My Grandpa’s funeral is today, and few things can make me think more about a family business legacy than him.
Is it worth it to have a family business?
In some cases, family can be exactly what holds a company together. In others, it seems like a business can be what tears a family apart. How can you take all of the positive aspects of family business while leaving out the negative ones? Is it even worth thinking about passing on your business to your children?
Four Generations of Tucker Men
Fifty-five years ago, my Grandpa started a family business (a mission, really), and he did everything possible to have his kids work with him in it but within a few decades they all drifted away into their own lives. The family business he had set up just wasn’t for them. There were some bumps in the road as everyone drifted away from my Grandpa’s dream but his children all needed to focus on their own families and find their own dreams. My Grandpa retired proudly and loved by his children, even though he left the mission to different people than he expected to.
Today, my father owns a business (CLIP Software) that has had some or all of his children working in it since he started it in 1989 (Even a six year old can stuff an envelope!;-)). Dave’s son is currently one of his right-hands in the company, his daughter helps with marketing, and other children, nephews, and in-laws have worked for him in the past or over College breaks. I can’t picture this business moving on without family somehow involved in it – it is the vision of so many of Dave’s children as well as his own.
What is the difference? And what can keep a family going strong while they do business together?
Here are my thoughts from experience and what I have seen in other companies around me.
Family Comes First
The only way to make a family business work is to have your family relationships come first – remember that when you die it’s more important to have your family surrounding you than a company name. If your children or other family members want to move on to do their own dreams, let them! If they want to run with your dream, try to let them find a part of it that they can own and run with.
Business is For Profit
I am not saying that family members need to always get a job when they want it (but aren’t worth it), should get the biggest checks in the company, or have 50 extra vacation days! If your family only wants to work for your company to take advantage of it you may want to steer them towards a different career where they can learn to work for their living.;-)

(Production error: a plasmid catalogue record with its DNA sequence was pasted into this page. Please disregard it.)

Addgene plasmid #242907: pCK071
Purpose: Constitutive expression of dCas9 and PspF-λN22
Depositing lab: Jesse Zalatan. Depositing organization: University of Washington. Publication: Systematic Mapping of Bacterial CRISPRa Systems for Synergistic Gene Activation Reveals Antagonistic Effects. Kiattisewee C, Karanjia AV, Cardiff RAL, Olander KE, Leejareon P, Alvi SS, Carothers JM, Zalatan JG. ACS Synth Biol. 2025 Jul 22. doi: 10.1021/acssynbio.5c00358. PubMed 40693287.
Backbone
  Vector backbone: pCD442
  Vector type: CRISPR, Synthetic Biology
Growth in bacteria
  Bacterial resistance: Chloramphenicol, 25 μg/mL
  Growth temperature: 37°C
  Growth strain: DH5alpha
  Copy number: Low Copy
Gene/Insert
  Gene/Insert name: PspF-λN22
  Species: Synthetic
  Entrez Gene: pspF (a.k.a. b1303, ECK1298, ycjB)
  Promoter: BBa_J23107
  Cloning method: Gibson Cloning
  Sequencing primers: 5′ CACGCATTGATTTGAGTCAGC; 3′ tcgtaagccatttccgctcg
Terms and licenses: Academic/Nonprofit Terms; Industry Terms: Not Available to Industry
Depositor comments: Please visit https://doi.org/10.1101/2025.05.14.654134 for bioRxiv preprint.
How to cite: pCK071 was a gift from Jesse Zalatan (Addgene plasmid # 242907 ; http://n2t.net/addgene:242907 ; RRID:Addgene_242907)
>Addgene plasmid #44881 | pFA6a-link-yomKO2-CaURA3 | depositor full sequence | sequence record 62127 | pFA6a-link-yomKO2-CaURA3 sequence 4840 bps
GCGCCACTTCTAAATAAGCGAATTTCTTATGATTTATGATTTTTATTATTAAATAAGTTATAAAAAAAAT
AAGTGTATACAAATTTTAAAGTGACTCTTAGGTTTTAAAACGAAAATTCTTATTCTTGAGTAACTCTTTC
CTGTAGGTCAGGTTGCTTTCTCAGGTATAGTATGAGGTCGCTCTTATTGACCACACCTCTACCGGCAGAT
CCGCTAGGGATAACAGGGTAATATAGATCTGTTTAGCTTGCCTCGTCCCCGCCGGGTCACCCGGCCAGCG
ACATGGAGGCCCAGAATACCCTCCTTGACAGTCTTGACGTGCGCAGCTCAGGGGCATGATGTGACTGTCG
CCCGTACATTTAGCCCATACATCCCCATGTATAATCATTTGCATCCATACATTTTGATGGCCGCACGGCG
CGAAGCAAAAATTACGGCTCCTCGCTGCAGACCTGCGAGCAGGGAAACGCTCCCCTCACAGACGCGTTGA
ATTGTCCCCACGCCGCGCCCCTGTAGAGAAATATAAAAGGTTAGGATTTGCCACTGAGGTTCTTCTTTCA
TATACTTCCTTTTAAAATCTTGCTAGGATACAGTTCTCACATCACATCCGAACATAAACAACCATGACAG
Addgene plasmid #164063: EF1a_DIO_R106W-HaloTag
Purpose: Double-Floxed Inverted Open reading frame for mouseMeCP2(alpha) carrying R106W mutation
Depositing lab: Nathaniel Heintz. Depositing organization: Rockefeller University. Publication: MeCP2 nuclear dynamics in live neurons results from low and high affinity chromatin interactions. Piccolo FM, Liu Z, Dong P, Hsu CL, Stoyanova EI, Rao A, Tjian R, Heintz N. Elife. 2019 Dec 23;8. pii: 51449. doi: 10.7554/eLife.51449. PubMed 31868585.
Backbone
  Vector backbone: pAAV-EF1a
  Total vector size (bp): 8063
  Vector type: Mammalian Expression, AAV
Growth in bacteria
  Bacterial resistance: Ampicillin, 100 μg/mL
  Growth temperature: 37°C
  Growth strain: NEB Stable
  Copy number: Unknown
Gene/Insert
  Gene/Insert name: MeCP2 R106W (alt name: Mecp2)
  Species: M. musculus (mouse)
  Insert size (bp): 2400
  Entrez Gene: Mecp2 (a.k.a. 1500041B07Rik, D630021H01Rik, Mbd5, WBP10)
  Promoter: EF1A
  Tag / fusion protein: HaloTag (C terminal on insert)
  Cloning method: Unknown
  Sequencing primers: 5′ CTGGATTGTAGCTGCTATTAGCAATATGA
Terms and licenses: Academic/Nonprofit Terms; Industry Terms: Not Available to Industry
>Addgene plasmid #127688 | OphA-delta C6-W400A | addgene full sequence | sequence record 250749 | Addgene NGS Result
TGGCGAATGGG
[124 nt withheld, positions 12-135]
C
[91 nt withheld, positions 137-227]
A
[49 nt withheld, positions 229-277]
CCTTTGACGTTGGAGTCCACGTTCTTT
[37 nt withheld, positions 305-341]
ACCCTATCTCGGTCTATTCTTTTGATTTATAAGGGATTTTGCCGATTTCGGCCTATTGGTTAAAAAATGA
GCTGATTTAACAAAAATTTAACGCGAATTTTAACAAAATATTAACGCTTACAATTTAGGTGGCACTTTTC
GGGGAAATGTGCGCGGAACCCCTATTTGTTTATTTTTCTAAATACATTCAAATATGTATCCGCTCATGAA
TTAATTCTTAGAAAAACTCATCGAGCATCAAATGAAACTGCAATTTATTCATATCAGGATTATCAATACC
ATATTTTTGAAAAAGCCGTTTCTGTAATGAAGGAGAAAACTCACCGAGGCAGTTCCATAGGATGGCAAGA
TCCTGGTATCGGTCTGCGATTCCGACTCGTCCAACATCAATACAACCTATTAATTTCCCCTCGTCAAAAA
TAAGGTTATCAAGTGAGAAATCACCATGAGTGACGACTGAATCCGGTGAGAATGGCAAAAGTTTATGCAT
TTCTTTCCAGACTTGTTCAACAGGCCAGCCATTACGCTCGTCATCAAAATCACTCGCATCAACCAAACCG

When you treat your family members better than your employees in the work environment you are looking for trouble. Your best employees will never stand for it and you’ll be left with a very unprofitable company and lazy employees.
Work Ethics Work
I think it was a huge benefit to my siblings and I that growing up we always worked for a fair wage and typically worked under my Dad’s employees. We were paid like employees and were always expected to respect our managers and work the hardest and best that we could at any job. Our Dad was the first one on our case if it looked like we were twiddling our thumbs while on the job (even if we were only 6 years old).
We took the trash out when we were waiting for a new job, we made cold calls like anyone else, and we stuffed as many envelopes and got as many paper cuts as any employee in the company did working that day. An employee with a great work ethic is good for any company, and if you have taught your children to have one from the beginning that can be hugely profitable for your company.
Pro for you + Pro for your kids = Great Business
If your children are excited about the family business and do want to work hard in it, try to give them a part of it that they can take and run with. Don’t micromanage them just because you’re the parent and they’re the kid – help them make smart decisions and grow the company the way you would respect and teach any other employee to. Start them at the bottom until they earn a higher rank, but also give them that added responsibility when they are ready for it.
No one will work harder for a business than an owner, and if your children own it as their own legacy they could be some of the best employees you ever have!